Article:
Egyptian soldiers prevent a Palestinian woman from crossing the border between Gaza and Egypt in Rafah on Sunday. Associated Press
 (Associated Press / The Spokesman-Review)
Egyptian soldiers prevent a Palestinian woman from crossing the border between Gaza and Egypt in Rafah on Sunday. Associated Press (Associated Press / The Spokesman-Review)

RAFAH, Gaza Strip – Egyptian police sealed Gaza’s border with huge metal spikes and shipping containers Sunday, restoring a tight blockade after a breach that allowed hundreds of thousands of Palestinians to cross freely for 12 days.

Gaza’s Hamas rulers are demanding new border arrangements that would give them a say in administration. But that looks doubtful with the international community opposed to any role for the Islamic militant group in running the crossing.

Gaza residents settled back into their dreary closure routine after joyous days of freedom and shopping that flooded the territory with sheep, smoked herring and fuel from Egypt.

“We’re back to the same siege and the same problems,” said Alaa al-Astal, 33, a security guard at a Gaza university.

“At least it (the breach) got me this,” he added, proudly pointing to a Chinese-made motorbike he bought in Egypt for $1,000 in hopes of cutting the cost of his work commute in half.

Egypt warned Hamas against trying to open the border by force again, as it did on Jan. 23.

“Egypt is a respected state. Its border cannot be breached and its soldiers should not be lobbed with stones,” said Suleiman Awwad, spokesman for Egyptian President Hosni Mubarak.

The border breach temporarily relieved a seven-month blockade, imposed by Israel and Egypt after Hamas seized Gaza by force in June.

The opening briefly boosted the popularity of Hamas, as hundreds of thousands of blockade-weary Gazans rushed to Egypt’s border region, stocking up on supplies from dishwashing liquid to yeast, cigarettes, mattresses and cement.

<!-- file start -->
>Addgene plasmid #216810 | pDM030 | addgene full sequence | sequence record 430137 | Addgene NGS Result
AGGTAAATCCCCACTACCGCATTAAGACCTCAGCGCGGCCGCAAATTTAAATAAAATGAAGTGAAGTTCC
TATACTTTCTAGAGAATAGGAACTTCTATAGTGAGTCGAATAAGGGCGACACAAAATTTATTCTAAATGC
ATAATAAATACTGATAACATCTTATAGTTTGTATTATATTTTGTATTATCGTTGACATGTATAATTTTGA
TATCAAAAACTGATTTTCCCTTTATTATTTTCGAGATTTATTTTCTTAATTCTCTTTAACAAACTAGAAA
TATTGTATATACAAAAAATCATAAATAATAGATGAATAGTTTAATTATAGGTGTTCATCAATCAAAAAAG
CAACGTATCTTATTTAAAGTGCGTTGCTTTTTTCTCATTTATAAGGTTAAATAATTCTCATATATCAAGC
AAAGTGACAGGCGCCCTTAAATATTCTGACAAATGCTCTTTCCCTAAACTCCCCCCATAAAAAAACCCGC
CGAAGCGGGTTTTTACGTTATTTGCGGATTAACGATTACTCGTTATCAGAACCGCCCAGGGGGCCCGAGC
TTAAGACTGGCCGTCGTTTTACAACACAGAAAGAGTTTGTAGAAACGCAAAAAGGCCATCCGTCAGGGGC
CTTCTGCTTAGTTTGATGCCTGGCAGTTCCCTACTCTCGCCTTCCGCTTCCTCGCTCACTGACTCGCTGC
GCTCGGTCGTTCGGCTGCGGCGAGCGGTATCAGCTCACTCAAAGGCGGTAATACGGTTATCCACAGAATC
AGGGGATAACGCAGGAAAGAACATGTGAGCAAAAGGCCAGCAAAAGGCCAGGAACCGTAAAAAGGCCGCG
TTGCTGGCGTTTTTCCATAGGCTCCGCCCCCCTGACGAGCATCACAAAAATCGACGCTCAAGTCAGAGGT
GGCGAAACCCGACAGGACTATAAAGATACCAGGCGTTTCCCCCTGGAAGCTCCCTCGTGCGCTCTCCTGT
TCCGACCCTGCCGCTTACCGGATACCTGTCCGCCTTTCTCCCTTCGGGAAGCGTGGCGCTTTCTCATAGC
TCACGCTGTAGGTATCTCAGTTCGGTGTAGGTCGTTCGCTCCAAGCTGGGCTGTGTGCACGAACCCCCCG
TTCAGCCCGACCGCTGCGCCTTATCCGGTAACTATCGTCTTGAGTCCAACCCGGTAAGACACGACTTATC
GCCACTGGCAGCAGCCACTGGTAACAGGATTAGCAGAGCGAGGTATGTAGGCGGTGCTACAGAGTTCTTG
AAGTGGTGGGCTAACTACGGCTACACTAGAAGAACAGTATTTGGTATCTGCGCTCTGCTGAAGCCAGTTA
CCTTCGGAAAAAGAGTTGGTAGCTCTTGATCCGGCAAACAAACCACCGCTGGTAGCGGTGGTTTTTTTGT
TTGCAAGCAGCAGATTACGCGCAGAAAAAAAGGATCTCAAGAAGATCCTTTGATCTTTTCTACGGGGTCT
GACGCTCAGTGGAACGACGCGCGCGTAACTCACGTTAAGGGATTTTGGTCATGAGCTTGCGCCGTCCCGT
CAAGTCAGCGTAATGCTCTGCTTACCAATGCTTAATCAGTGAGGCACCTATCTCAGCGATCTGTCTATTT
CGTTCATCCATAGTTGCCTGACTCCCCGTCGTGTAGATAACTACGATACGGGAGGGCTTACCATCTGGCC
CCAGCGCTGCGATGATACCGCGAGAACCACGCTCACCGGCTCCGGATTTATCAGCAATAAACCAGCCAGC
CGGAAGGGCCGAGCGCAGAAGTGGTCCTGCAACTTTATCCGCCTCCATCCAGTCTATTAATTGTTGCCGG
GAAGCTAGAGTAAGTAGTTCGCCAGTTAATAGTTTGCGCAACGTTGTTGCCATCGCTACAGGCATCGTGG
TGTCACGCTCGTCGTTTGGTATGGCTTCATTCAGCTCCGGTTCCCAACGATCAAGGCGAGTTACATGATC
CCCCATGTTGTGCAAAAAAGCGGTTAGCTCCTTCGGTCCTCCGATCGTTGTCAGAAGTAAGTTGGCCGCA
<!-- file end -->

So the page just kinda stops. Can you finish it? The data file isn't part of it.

On Sunday, the traffic slowed to a trickle as helmeted Egyptian border guards with plastic shields blocked the remaining border openings, allowing only Gazans and Egyptians on the wrong side of the border to return home.

Dozens of Gazans crowded around the Egyptian forces, whose faces were protected by plastic visors.

Shin-Bet security chief Yuval Diskin told Israel’s Cabinet on Sunday that “long range rockets, anti-aircraft and anti-tank missiles were brought into Gaza,” according to a participant who spoke on condition of anonymity because the meeting was closed.

Hamas, meanwhile, appears to be running out of options for keeping the border open, as it pledged.

Another breach appears unlikely because Hamas cannot afford to alienate Egypt, its main conduit to the Arab world. If Hamas used force against Egyptian forces at the border now, it would be seen as a major provocation.

Yet a negotiated border deal also seems unlikely.

International leaders are siding with Hamas’ rival, moderate Palestinian President Mahmoud Abbas, who demands a return to a U.S.-backed 2005 border arrangement.

That would post EU monitors on the Palestinian side of the border, with Israel watching from a distance and given a final say on whether the border should open. Hamas wants Israel kept out of any border deal.